Genre: Contemporary Romance
Series: Boys of Bishop #1
Format: ebook via Netgalley
Length: 368 pages
Publisher: Bantam (October 29, 2013)
Monica Appleby is a woman with a reputation. Once she was America’s teenage “Wild Child,” with her own reality TV show. Now she’s a successful author coming home to Bishop, Arkansas, to pen the juicy follow-up to her tell-all autobiography. Problem is, the hottest man in town wants her gone. Mayor Jackson Davies is trying to convince a cookie giant to move its headquarters to his crumbling community, and Monica’s presence is just too . . . unwholesome for business. But the desire in his eyes sends a very different message: Stay, at least for a while.
Jackson needs this cookie deal to go through. His town is dying and this may be its last shot. Monica is a distraction proving too sweet, too inviting—and completely beyond his control. With every kiss he can taste her loneliness, her regrets, and her longing. Soon their uncontrollable attraction is causing all kinds of drama. But when two lost hearts take a surprise detour onto the bumpy road of unexpected love, it can only lead someplace wonderful.
When I read a book for review, I try to highlight a sentence or two that resonates to share. For some books that can be a challenge. In the first few chapters of this book I’d highlighted seventeen passages because they were beautiful, or unexpected, or awesome, or some combination of the three. Molly O’Keefe is a master of both literal and figurative metaphoric language. For example: “As she walked by him, he caught the smell of something feminine and complicated. The delicious aroma of trouble.” O’Keefe does this again and again, decorating and frosting the already delicious plot with layers of additional flavor. Everything about this book is a joy to read, despite its (at times) heavy subject matter.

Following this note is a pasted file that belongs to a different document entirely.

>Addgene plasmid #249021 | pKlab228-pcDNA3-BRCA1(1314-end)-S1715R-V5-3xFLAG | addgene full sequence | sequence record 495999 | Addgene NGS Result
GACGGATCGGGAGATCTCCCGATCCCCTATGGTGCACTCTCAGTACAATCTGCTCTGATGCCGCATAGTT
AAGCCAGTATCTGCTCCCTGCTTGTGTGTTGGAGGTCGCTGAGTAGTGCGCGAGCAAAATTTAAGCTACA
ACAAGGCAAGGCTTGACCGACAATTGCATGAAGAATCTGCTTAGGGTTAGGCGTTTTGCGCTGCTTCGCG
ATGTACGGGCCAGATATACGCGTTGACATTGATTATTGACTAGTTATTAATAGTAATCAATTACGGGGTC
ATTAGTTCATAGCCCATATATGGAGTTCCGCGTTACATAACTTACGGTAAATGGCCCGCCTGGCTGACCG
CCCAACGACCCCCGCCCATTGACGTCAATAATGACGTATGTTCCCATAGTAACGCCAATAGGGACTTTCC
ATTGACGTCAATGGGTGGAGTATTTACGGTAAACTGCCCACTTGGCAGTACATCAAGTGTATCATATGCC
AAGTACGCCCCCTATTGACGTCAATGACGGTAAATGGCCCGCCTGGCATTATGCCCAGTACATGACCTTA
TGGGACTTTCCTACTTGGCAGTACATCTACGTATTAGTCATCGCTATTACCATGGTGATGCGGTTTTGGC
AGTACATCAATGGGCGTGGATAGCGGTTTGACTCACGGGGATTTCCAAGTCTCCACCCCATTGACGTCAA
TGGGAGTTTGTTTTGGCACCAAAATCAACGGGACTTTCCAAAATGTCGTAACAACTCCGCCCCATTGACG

Wild Child follows Jackson Davies, small town mayor in charge of saving his town from an inevitable slow decline. As he embarks on a risky campaign to nab a contract with a cookie company to revitalize the town’s empty mill, he is stymied by the problems brought to town by Monica Appleby – part of the town’s dirty secret and a threat to the success of Jackson’s plan. Jackson has to weigh the needs of the many against the needs of the one as the town and Monica’s needs are in direct conflict – the town needs Jackson, and Jackson wants Monica.
The story is a bit more complicated than that but I won’t spoil it for you. I will say that the town is filled to the brim with clever secondary characters (including a Chinese Crested named Reba), a perfectly-crafted small town experience and enough twists and turns to keep one guessing. Monica is refreshingly honest, flawed, strong, and vulnerable, and I couldn’t help but root for Jackson even though he just kept stepping in it.
This is a book to read again and again, whenever one needs a little wildness in her life.
“Say no if you want. But I’d like to kiss you.”
She didn’t say no and he stepped closer. Still she was silent, and he moved closer again. The hem of his tee shirt touched her shirt and she shouldn’t be able to feel that, but she did, somehow. She felt everything – the night air, his breath, the attention of his eyes. It was as if her skin had slipped away and all she had was raw sensation.